Noelle Scaggs, the tireless fireball that sings opposite lead vocalist Michael “Fitz” Fitzpatrick, is a Colorado-born talent that epitomizes everything great still left in the industry. She and the band are coming to Denver for two nights at The Ogden Theatre July 1 and 2.

We’re not sure why some acts in the music industry hit a firestorm with fans and take off faster than a minivan late for dance practice. There has to be some sort of unknown science behind the popularity to explain it, but to be honest we’d rather just blissfully play along and not worry ourselves with nutty things like logic and realities. Some acts get popular. Some don’t. It’s been that way for years and who are we to change tradition?

What we do know for certain is that the musicians in the '80s-influenced, neo-soul indie act Fitz & the Tantrums are loaded with talent. The band's rise to the top took hard work, impeccably addictive song structure and their ability to evoke enjoyable emotion with every note. It’s not a gimmick act. It’s an un-bastardized example of what musicians are supposed to be.

Noelle Scaggs, the tireless fireball that sings opposite lead vocalist Michael “Fitz” Fitzpatrick, is a Colorado-born talent that epitomizes everything great still left in the industry. She and the band are coming to Denver for two nights at The Ogden Theatre July 1 and 2. We spoke with her about her feelings towards the acts quick rise and how she found herself immersed in the unpredictable trade.

The band basically started, had huge gigs, got signed and then took off within months. What was your perception through all the speedy success?

It’s interesting because I don’t think I really thought about it to be honest. When you’re actually in the box, you’re not seeing what everyone else sees on the outside. But when you’re in it, it kind of seemed like it was dragging along. When you’re on the road so often… for one you’re forgetting what day it is. I think we were just working so hard that we didn’t notice all of the fruit happening until later.

It did grow very, very quickly…

Yeah, when we had gone on our first headlining tour we realized that the music was actually out there because people were singing along to the songs. It was like, we had never stepped foot in Boston before and I had completely lost my voice from having the flu, and the crowd literally sang all my parts because I couldn’t do it. Moments like that, we saw little windows into ‘oh there’s something special happening.’ It kept us moving.

To outsiders it looked like you just picked up and easily ran with it, but you all have other careers with music. What was the driving force to continue with the band?Instagram: @noellescaggs

I think it was because it was so easy for us to play with one another. Seeing how people were responding was another layer of keeping us together. We had gotten so much support so early. I was with a band (The Rebirth) for ten years and you recognize it when it happens. It was kind of a no brainer.

I think that’s what every person that’s a musician is looking for in a band. You want it to be effortless. Nobody likes jumping around all the time.

Do you ever have second thoughts about it?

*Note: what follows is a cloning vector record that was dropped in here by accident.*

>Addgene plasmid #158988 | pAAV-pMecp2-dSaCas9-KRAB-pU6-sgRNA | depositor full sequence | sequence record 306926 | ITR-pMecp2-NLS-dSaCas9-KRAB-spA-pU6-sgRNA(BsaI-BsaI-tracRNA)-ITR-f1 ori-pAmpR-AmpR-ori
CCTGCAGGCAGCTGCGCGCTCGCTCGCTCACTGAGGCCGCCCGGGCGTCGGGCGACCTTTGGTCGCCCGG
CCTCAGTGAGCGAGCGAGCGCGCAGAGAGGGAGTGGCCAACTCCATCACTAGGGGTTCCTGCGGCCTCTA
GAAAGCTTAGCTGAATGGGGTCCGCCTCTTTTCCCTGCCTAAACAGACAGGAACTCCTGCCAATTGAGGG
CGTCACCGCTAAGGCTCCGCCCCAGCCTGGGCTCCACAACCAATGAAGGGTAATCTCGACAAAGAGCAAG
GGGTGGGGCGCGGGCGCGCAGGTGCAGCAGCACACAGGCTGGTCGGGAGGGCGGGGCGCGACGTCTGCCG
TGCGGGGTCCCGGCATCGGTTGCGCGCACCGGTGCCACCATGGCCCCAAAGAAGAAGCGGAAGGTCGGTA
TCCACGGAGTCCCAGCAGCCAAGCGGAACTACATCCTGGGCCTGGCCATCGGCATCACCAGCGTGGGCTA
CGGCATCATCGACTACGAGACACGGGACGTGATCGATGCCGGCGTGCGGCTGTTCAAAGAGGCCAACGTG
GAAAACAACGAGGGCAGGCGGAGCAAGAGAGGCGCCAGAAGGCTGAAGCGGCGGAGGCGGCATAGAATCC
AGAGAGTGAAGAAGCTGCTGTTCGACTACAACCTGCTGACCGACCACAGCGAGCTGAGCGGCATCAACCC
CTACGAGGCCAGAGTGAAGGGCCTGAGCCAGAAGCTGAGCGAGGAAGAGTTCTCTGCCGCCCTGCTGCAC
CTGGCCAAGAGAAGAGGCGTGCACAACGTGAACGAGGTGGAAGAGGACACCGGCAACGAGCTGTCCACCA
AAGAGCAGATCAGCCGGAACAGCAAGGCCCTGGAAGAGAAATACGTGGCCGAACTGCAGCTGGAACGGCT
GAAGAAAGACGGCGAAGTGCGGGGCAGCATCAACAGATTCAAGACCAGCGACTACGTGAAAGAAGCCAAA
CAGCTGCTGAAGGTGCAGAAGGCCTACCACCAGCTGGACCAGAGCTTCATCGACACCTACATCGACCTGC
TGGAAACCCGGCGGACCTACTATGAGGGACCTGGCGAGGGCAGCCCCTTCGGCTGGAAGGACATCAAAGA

I think on the realm of touring and being a touring artist – it wasn’t something that I actually aspired to do. I was looking more to be in the backdrop and write songs for people and really push more of the business aspect. That was something that I really wanted to do in college. I’ve never really said no to anything though. It was always fun for me to perform, but I never thought about traveling with it around the world. I still want to pursue that other side.

Is that your background then, as a music management and writing type?

I was always kind of into the scientific parts of creating a song. (It) was always something I was fascinated with as a kid. I’d write the song lyrics down of every single rap song and, like, try to get the cadence and the words and how the rhyme patterns were; I loved it. I still love it to this day.

That’s all reflected in your band’s songs…

It is. I love creating a song with Fitz and looking at the words – because he has a slight accent with his French background and then he also has a deviated septum – so there are certain words that he sings better than other words. It’s really funny. I’ve always paid attention to that. I guess that’s just that weird OCD part of me as well. I’m always tinkering with things in that realm.

So when you get together then and write songs is there a unifying idea, or does each one of you pitch something and work on it from there?

It’s different; it depends on the song. There have been songs that Fitz and I have written on our own, and we combine the ideas. Or the guys got together and jammed out on some stuff. Sometimes we’d be listening to all these other ideas and what would work on what track, basically what bone fits into what skeleton. Every song is different.

That natural energy really translates on stage, is that something you’ve discussed together, or is what we’re seeing an organic happenstance?

Definitely for me that’s the part of the way I perform. I’ve always had to move around. I feel a little bit stagnant when I can’t. This band was really Fitz’s real first experience with touring and being on the level that we’re doing it after being a studio guy. It was an experience for him to watch me because I’ve been doing it for so long – and all the other guys as well – so we just kind of fed off of one another. It’s really hard for me to get on stage with John Wicks, our drummer, and not want to jump off the stage or stage dive.

I think that’s what we’re always striving towards though is getting that one person that is in the room with their arms crossed to finally start letting themselves go. That’s definitely something that I ask for before I go on stage, is that everybody in the room just enjoy themselves for one night.